A new, accurate, easy-to-use test can diagnose tuberculosis (TB) - including drug-resistant strains of the disease - in less than two hours. It has the potential to save thousands of lives in developing countries, where current tests are often unreliable, take weeks to process, or are simply unavailable.
The Xpert MTB/RIF test detected TB in 98 percent of active cases, according to a study by the Foundation for Innovative New Diagnostics (FIND), a non-profit organization based in Switzerland.
The test also correctly identified 98 percent of cases that were resistant to rifampin, a commonly used first-line TB drug. Resistance to rifampin indicates that a patient more than likely has multidrug-resistant (MDR)-TB, a growing global problem, particularly in countries with severe HIV epidemics.
The usual way of diagnosing TB - a smear test - uses a microscope to check for the presence of TB bacterium in a sample of a patient's sputum. Although it is cheap and low-tech, the shortage of personnel trained to perform smear tests means patients often have to wait several days for a result.
Smear tests also cannot identify patients with drug-resistant strains of the disease, and often fail to detect TB in patients co-infected with HIV, of which there are an estimated 1.37 million worldwide.
|It is literally a revolutionary tool that, if implemented where it is needed, really [could] change the way we're doing TB care and control|
Culture testing is much more accurate and can tell if the TB bacterium is resistant to various antibiotics, but it requires sophisticated laboratories and skilled technicians, and can take up to six weeks, by which time the patient may have infected many others and, in many cases, died.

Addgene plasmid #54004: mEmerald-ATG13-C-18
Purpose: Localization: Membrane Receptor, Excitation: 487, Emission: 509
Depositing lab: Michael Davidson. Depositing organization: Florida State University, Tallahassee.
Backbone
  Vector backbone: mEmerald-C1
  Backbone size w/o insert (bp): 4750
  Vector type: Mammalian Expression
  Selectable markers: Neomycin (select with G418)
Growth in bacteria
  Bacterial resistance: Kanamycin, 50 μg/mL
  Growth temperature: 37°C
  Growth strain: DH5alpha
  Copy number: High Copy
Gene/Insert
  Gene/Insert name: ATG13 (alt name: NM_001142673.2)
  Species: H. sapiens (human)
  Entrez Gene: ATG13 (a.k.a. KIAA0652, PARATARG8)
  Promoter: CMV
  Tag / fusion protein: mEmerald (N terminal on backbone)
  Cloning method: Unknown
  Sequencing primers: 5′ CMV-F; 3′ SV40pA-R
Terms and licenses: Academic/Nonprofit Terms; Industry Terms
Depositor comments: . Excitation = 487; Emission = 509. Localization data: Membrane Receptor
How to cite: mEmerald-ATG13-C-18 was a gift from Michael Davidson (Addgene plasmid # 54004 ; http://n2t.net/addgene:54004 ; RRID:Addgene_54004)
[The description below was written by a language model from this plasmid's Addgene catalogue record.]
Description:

The new test - developed over five years by a public-private partnership between FIND, a California-based company called Cepheid Inc., and the University of Medicine and Dentistry of New Jersey in the US - uses polymerase-chain-reaction (PCR) technology to detect the DNA of the TB bacterium.
After only two or three days' training, technicians participating in the study could insert a sample into a small cartridge and place it in an automated processor, which performed the test within two hours.
The study, published in the New England Journal of Medicine on 1 September, involved 1,730 patients with suspected TB from Peru, Azerbaijan, South Africa and India, and compared the results of smear and culture testing with the results from Xpert MTB/RIF tests.
Among patients who were smear-negative but culture positive, the new test detected TB in 72 percent of cases, a second test found 85 percent of cases, and a third caught 90 percent.
The study only looked at using the new test in reference laboratories, and it is not certain that the findings could be replicated if the test were used in clinics.
Cost could also be an obstacle. FIND has negotiated lower prices for public-sector programmes in low-income countries, but the cost will still be considerably more than for smear tests.
Nevertheless, Dr Mario Raviglione, director of the World Health Organization (WHO) Stop TB Department, was upbeat about the new test's potential to save lives.
|Too few MDR-TB cases diagnoses|
|New technology could revolutionise TB diagnosis|
|Low awareness hinders TB diagnosis and treatment|
|TB and HIV co-infection a bigger threat|
"It is literally a revolutionary tool that, if implemented where it is needed, really ... [could] change the way we're doing TB care and control today," he told IRIN/PlusNews. WHO has funding from UNITAID, the international drug funding mechanism, to help countries implement the new tool if an advisory body recommends it.
An expert committee is meeting in Geneva to review evidence from the FIND study and other research before making a recommendation by the end of September.
"If they find that the evidence is good," Raviglione said, "then we may go public to tell the countries of the world to please start implementing this tool."